MURPHY’S LAW IN MUSIC
1. You can’t get a signature from a performer. If you want to release your CD, all of the performers must sign that they agree to your using their contribution. No signature means you will not be allowed to use e.g. their backing vocal if the performer hasn’t formally consented.
2. An Agent of Doom decides to sabotage the beautiful CD sleeve that you have prepared: Record labels sometimes have frustrated artists, musicians, budding film directors working within. These “creators” are the masters of self-deception, believing that their talents are untapped, when in reality they are simply absent. Beware of such people – if the frustrated artist holds a position of authority within your record label (I once had this situation with the head of a well-known Polish Indie-label), you will find that your beautiful sounding CD will be wrapped in a glorified sheet of toilet paper resembling an eyesore, an abhorrence – and many people will choose not to buy your CD, believing that what looks like trash, invariably sounds like trash.
3. Who the hell are you? So you’ve thought of a great name for your group – for example Neo Retros, Your first song has made it onto the radio, you feel immensely proud of yourself as you hear your voice bellowing out of a distant speaker while chucking a can of baked beans into your supermarket trolley. You’ve conquered Carrefour, surely the world is next? Well, no. If you think that having a couple of songs on the radio makes you a household name, think again and most importantly, think about what you want to say. From personal experience, I know all too well that the one person that I’m not adept at selling, is myself. For some salesmanship comes naturally, for me this is the dark, dirty world of marketing – a world I’m not a fan of but a world that pervades all aspects of music these days. Managers talk constantly about brand awareness, internet portals analyse if their readers see you as a hot topic or not and if you’re an idealist believing that the cream of music inevitably rises to the top, good luck – you’ll need it.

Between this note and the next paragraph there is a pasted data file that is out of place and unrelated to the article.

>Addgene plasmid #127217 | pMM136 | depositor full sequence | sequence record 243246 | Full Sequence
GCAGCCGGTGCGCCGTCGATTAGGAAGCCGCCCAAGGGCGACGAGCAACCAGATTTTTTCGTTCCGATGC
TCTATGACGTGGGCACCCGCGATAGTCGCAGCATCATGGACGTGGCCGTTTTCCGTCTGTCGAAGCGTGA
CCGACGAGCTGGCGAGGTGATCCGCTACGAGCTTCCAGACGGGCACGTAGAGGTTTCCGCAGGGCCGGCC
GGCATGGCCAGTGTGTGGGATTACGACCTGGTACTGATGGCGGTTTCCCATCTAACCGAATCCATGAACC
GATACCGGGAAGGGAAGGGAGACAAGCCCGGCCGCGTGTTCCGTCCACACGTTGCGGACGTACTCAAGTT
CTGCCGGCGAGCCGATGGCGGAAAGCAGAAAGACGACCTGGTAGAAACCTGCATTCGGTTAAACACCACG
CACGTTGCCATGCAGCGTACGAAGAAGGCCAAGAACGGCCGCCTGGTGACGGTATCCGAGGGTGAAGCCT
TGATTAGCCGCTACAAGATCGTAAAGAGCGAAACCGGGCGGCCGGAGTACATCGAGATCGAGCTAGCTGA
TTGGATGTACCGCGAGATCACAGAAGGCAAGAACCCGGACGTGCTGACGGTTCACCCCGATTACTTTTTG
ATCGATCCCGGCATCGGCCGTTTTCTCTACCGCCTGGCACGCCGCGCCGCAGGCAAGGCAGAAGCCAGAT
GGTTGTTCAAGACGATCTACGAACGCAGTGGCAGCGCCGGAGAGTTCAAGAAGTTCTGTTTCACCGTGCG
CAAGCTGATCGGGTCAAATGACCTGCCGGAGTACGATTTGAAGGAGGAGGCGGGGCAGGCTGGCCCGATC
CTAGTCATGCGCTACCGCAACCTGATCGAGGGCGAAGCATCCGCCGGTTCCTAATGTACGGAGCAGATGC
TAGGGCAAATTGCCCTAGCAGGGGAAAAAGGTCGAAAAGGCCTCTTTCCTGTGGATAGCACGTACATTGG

4. Fashionably unpunctual? In many walks of life, it is considered the height of bad manners to have the gall to arrive on time, arriving on time gives any late arrivals an unnecessary and unfortunate feeling of guilt. When releasing an album, however, make sure that your album really is available when you say it will be. Sometimes your album’s arrival on supermarket shelves may be delayed through things beyond your control – problems with barcodes, packaging issues, logistics etc, the consequences can be disastrous.
5. The Thank Yous. One of the final steps when preparing a CD sleeve is compiling a list of who to thank. This list is the CD equivalent to the plight of the bride-to-be and groom when writing invitations to their wedding. Who you thank is not a problem, who you haven’t thanked is. The wrath of those overlooked can be most fierce. I generally prefer the musical equivalent to elopement – running away from all responsibility and not thanking anyone at all.
For this reason, I would like to thank myself for this latest blog and thank the depths of my own mind for it’s particular insight into this subject.